MPs are concerned that proposed changes in funding student nurses and midwives could deter applicants as the NHS struggles to cope with the shortage of nurses.

Parliament's public affairs committee has called on the Department of Health (DH) and Health Education England to assess the likely impact of the change from offering nursing bursaries to student loans.

The call comes as the committee's report, Managing the supply of NHS clinical staff in England, published today says health bosses “need to get a better grip on the supply of clinical staff in order to address current and future workforce pressures.”

It said there was a shortfall of 5.9% or 50,000 clinical staff in 2014. The committee, headed by Meg Hillier MP (pictured), wants health bosses to consider how scrapping nursing bursaries will affect applications from different groups, such as mature students or parents and the number of overseas students.

It said the nursing shortage is predicted to continue for three years and although there have been three applicants chasing each nurse training place “there is no guarantee that this position will continue if the funding system is reformed”.

A DH spokeswoman said: "Our plans mean up to 10,000 more training places by the end of this parliament, with student nurses getting around 25% more financial support whilst they study.”

She said there had been a 15% increase in the number of student nurses, with 50,000 more training currently.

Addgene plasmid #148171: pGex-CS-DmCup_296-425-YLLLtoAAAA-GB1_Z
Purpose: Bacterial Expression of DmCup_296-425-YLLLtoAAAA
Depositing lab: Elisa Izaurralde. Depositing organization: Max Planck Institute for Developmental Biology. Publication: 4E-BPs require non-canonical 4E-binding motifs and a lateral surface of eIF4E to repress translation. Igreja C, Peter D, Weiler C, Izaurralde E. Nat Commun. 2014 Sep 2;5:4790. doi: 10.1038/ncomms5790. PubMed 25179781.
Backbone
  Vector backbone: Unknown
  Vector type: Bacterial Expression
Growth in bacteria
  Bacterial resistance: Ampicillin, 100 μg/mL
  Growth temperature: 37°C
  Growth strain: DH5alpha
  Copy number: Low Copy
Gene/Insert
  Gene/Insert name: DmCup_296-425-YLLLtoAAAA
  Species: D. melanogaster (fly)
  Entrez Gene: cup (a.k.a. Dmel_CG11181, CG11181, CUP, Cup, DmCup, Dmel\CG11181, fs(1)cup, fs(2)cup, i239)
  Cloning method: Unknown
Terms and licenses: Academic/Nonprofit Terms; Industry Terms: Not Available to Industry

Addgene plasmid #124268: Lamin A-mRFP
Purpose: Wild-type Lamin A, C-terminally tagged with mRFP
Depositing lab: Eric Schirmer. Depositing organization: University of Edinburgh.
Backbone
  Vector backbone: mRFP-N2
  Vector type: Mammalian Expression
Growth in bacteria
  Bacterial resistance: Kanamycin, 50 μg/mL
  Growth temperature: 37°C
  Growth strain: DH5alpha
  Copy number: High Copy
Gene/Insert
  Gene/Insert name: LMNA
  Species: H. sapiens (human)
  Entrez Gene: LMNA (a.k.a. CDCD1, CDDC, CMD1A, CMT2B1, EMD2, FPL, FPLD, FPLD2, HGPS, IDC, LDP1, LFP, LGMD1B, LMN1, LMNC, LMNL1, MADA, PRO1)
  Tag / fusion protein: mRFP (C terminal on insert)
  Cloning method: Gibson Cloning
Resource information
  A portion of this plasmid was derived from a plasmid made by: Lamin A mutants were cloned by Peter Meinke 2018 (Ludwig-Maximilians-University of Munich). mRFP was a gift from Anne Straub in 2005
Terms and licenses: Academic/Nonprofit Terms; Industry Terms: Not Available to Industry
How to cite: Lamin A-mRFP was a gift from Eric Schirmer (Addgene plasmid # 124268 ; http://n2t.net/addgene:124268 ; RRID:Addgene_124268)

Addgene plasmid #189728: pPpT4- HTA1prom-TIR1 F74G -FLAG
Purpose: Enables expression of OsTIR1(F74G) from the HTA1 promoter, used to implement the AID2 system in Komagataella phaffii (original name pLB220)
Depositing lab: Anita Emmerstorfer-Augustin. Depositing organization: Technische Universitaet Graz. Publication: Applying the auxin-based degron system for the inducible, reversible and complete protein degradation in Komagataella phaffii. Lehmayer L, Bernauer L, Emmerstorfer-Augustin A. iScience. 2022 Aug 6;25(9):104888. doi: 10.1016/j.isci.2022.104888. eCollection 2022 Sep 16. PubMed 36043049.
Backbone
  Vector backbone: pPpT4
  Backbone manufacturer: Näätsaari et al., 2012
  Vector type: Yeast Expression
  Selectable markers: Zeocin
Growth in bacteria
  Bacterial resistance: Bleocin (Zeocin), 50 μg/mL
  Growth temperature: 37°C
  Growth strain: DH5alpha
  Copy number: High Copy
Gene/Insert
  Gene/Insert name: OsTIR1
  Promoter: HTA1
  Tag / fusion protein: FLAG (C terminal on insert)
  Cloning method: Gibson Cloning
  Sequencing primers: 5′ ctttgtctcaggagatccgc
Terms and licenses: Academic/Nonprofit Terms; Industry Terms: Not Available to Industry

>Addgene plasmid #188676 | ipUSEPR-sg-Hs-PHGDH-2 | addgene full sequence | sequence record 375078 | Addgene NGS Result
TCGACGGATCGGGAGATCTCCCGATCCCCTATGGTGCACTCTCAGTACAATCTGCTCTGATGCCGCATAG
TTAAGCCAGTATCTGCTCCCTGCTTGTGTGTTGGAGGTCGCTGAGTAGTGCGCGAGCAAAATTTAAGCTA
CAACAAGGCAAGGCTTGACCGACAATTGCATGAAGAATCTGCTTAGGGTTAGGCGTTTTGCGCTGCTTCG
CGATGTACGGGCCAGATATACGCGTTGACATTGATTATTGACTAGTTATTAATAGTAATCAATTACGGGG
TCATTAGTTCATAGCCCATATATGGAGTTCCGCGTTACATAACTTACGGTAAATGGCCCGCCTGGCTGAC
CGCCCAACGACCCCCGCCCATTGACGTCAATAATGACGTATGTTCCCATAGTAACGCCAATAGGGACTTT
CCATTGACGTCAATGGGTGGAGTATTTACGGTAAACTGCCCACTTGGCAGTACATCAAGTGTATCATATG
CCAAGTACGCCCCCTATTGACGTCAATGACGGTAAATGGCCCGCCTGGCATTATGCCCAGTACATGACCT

Health Education England said more than 1,000 nurses have completed their returners retraining.

The committee also said there was “no coherent attempt” to assess the number of staff needed for the seven-day NHS and no separate funding.

MPs said: “We are therefore far from convinced that the Department (of Health) has any assurance that the increase in funding will be sufficient to meet all of its policy objectives.”

The committee found NHS bosses have set unrealistic efficiency targets and cost-cutting trusts understated the number of staff they need.

The NHS was also hampered by unreliable data on the reasons why staff leave, with the proportion of nurses leaving the NHS rising from 6.8% in 2010-11 to 9.2% in 2014-15.

A DH spokeswoman said: "This report doesn't properly take account of the dramatic workforce increases we have delivered, or our clear plans to increase capacity in the future in order to deliver a safer, seven-day NHS.”

The committee also criticised schemes to retain staff which were “not well managed”.

Fewer nurses were returning to the NHS, with 2,700 fewer on average in 2014, compared with the previous decade.

The number of overseas nursing recruits had also dropped by 10,700 annually and nursing shortages were highest in London, the committee found.

The report highlighted “the lasting impact of poor planning on the nursing workforce and patient care,” said the Royal College of Nursing's chief executive Janet Davies.

She said: “If the NHS is to build a strong and sustainable workforce, then tackling issues like pay and working hours head on will be absolutely vital and the importance and value of nursing staff must be reflected in future health services plans across the board.”